14 July 2012

4 Parliaments - single parent edition

In my last post I looked at how single people had fared under the tax-transfer system changes that have occurred over the lives of 4 successive Parliaments, ending with the current Gillard goverment  in Parliament 43.  This time I thought I'd take the same approach, but for single parents.

I can't think of a way to show what's happened to all the possible single parent household types, so instead this post will focus on a single parent with 2 children, aged 8 and 10.  I've picked this family because having the youngest child as an 8 year old brings to attention the significant change to single parent income support eligibility that occurred in Parliament 41 (the last Howard government).  That change involved lowering the age of the youngest "qualifying child" that could attract entitlement to parenting payment for a single parent (PPS) from 15 to 7.  Prior to the change, when the youngest child turned 16 the parent's entitlement to PPS was lost and some other income support - usually Newstart allowance (NSA) - had to be claimed if required.  Since July 2006 this change now occurs when the youngest child turns 8.

I'll use the same format as I did with the single person, and start with a "spaghetti" chart which compares the results for all 4 Parliaments at once.  And here it is:


First up, Parliament 40, the second-last Howard government.


The reason I left such a large unused area below the zero line in the chart becomes apparent when we switch to the next goverment in Parliament 41...


The PPS change shows up as the large orange area in the negative region.  I should explain that this change was not actually inflicted on people already getting PPS, just new applicants.  Existing PPS recipients were protected, or "grandfathered" from the change.  So what we are seeing in the chart is the % difference in disposable income between a 2-child single parent coming onto payment at the start of this goverment and one coming onto payment at the end.  I mention this because of the current controversy over the budget changes to single parents, which will see those grandfathered cases become subject to the rules that have applied to all new cases since 1 July 2006.

Apart from the PPS change and the tax-cuts you can also see an increase to the other main family tax benefit component, FTB Part B.  There's also an increase to FTB A over a more limited income range which stems from changes to the income test free area for that payment, rather than payment rate increases as such.

The next government was tame in comparison...


Finally we come to the current government.


One thing to note is there are more bits and pieces in play than in the earlier charts.  1 July 2012 sees the start of clean energy payments, a new single income family supplement and the school bonus payments.  The clean energy payments (in bright green, of course) actually make up a signficant part of the overall increase in disposable incomes for those on lower, or no, private incomes.  The continued wind-back of family assistance at higher incomes also shows up as both FTB A and B have had reductions over the period due to indexation pauses.  The tax cuts, except for those under $40,000, don't seem to have been enough to offset inflation (so far).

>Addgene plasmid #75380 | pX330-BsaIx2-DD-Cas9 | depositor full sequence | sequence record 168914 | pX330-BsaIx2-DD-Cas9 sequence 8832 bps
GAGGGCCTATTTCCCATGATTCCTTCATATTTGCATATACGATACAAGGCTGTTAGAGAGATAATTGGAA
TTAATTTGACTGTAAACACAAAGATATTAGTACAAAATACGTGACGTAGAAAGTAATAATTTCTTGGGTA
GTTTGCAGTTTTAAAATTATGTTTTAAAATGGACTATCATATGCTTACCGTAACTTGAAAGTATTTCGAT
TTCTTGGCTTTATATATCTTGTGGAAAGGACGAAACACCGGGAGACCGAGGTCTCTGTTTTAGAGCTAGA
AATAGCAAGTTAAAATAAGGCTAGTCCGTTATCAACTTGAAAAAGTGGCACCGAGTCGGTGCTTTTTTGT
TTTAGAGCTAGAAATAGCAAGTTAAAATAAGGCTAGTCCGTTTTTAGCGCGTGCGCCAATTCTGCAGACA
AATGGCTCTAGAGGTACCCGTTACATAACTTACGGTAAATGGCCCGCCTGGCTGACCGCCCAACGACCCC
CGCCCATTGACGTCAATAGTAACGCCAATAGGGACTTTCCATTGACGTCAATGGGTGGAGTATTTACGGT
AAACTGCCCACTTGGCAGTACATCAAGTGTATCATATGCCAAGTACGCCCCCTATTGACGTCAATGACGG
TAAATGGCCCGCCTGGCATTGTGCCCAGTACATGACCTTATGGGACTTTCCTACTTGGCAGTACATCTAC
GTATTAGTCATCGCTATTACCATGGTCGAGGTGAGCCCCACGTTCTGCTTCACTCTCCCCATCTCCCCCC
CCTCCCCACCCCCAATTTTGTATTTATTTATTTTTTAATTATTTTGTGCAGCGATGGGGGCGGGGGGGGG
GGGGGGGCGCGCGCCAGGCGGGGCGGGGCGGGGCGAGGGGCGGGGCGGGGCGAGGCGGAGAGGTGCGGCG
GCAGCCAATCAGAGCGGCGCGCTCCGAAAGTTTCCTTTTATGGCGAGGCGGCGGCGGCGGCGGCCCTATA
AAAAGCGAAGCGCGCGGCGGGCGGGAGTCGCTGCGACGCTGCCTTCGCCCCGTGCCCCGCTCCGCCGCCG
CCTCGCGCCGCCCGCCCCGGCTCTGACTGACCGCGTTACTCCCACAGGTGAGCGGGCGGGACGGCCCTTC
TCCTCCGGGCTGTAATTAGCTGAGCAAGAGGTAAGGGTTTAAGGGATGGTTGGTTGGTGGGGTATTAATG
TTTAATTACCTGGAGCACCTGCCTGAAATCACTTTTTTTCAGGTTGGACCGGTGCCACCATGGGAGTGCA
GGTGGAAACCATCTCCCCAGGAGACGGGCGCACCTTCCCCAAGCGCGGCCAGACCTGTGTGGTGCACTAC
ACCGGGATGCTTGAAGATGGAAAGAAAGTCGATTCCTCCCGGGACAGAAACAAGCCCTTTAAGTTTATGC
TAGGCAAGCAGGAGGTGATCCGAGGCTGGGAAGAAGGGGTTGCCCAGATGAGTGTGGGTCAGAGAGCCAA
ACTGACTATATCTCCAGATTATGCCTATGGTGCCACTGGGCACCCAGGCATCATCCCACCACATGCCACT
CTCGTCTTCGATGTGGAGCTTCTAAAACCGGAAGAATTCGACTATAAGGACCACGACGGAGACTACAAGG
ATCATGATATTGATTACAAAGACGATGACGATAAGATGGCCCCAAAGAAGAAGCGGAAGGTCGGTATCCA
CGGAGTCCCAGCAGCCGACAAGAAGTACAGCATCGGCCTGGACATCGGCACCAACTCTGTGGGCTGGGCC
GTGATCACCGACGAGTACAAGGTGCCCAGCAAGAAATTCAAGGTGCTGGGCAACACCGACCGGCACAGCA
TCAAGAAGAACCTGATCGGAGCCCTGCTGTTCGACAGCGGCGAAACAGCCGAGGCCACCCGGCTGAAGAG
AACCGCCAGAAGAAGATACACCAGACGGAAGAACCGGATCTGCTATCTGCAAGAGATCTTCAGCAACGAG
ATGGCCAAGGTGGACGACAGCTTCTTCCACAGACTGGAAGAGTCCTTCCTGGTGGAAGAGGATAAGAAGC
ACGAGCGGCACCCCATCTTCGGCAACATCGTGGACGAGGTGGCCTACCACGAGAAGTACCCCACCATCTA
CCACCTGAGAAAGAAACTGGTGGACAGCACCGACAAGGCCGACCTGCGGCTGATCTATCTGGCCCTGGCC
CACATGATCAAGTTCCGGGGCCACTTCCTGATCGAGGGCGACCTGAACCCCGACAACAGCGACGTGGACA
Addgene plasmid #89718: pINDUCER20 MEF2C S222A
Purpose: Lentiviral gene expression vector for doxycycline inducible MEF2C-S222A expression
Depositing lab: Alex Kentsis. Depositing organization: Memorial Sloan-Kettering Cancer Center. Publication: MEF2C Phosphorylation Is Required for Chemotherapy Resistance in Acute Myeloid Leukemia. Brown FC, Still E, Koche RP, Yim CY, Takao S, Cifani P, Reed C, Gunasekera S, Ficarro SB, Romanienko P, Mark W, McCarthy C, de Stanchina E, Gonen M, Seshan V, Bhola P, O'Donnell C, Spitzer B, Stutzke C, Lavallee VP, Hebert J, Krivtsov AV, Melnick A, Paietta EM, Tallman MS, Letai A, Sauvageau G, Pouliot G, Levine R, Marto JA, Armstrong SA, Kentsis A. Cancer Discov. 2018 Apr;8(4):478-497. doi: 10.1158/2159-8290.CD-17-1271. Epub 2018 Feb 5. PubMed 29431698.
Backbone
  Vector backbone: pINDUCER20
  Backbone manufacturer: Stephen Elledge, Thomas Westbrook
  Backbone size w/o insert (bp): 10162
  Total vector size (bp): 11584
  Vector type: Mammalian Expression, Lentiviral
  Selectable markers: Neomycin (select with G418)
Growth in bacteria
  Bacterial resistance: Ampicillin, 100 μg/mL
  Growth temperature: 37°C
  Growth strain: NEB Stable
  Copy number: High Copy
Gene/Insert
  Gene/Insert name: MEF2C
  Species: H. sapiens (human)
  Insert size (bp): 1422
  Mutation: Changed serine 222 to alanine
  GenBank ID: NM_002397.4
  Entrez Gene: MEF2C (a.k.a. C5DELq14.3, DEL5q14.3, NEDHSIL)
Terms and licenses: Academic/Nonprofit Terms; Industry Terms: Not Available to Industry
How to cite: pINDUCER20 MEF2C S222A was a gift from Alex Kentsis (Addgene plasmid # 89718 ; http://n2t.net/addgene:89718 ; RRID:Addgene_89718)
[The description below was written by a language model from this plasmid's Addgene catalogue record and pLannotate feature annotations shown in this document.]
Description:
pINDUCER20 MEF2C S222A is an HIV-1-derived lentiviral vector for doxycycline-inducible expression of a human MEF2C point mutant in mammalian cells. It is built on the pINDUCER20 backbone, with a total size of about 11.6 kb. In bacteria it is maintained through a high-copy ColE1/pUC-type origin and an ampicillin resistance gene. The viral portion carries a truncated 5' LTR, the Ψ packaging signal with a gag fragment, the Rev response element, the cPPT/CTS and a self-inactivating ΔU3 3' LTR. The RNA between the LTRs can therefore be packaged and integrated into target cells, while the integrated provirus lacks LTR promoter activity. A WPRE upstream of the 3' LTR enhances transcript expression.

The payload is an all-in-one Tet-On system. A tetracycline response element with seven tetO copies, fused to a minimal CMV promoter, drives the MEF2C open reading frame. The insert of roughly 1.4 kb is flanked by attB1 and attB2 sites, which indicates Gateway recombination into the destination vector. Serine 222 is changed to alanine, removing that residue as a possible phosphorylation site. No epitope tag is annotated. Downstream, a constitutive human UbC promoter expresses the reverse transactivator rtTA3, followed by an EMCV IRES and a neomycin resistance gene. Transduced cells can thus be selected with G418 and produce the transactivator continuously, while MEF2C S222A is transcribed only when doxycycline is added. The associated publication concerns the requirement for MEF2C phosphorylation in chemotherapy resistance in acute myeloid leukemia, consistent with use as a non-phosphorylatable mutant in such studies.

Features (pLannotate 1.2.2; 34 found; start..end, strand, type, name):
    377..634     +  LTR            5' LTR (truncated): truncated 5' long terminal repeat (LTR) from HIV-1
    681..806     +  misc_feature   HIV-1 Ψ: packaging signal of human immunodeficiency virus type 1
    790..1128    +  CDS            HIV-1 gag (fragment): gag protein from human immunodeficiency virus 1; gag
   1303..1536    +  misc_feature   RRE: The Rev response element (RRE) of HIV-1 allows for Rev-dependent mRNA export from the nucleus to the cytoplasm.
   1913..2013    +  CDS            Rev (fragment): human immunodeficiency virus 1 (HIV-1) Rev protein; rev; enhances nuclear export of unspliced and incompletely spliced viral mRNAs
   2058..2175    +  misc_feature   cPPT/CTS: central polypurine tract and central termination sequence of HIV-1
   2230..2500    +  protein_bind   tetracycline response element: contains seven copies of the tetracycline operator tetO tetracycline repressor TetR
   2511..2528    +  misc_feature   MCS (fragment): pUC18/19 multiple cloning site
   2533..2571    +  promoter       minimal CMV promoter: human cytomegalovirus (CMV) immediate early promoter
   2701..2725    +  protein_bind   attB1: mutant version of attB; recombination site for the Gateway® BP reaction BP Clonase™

The school bonus is a bit of a problem for me presentationally.  It's a replacement for the education tax refund (ETR) which I have not shown in the earlier charts.  I left it out because the old-form ETR was tied to expenditure (with its associated record keeping requirements) and, according to the rationale for its removal, was not being taken up at anything like the expected rate.  In contrast, the school bonus is paid "automatically" and so I have to include it.  But whether it is as much of a gain as is shown in the chart depends on the extent to which it was being taken up previously.  That's why I've chosen to give it the unusual colour scheme - to flag the uncertain nature of the actual improvement to disposable incomes that it contributes over the period.

A noticeable difference in the outcomes under the current goverment compared to the preceding 3 is that this is the first in which disposable incomes appear to have fallen consistently at higher incomes.  This was also the result for the single person cases I looked at in the previous post.  It's not a huge reduction - less than 1% for much of affected income range - and other factors will influence the final position of such households (eg, wages growth, the level of interest rates), but it is a distinguishing feature of the current government.  You might even say it's a little...redistributive.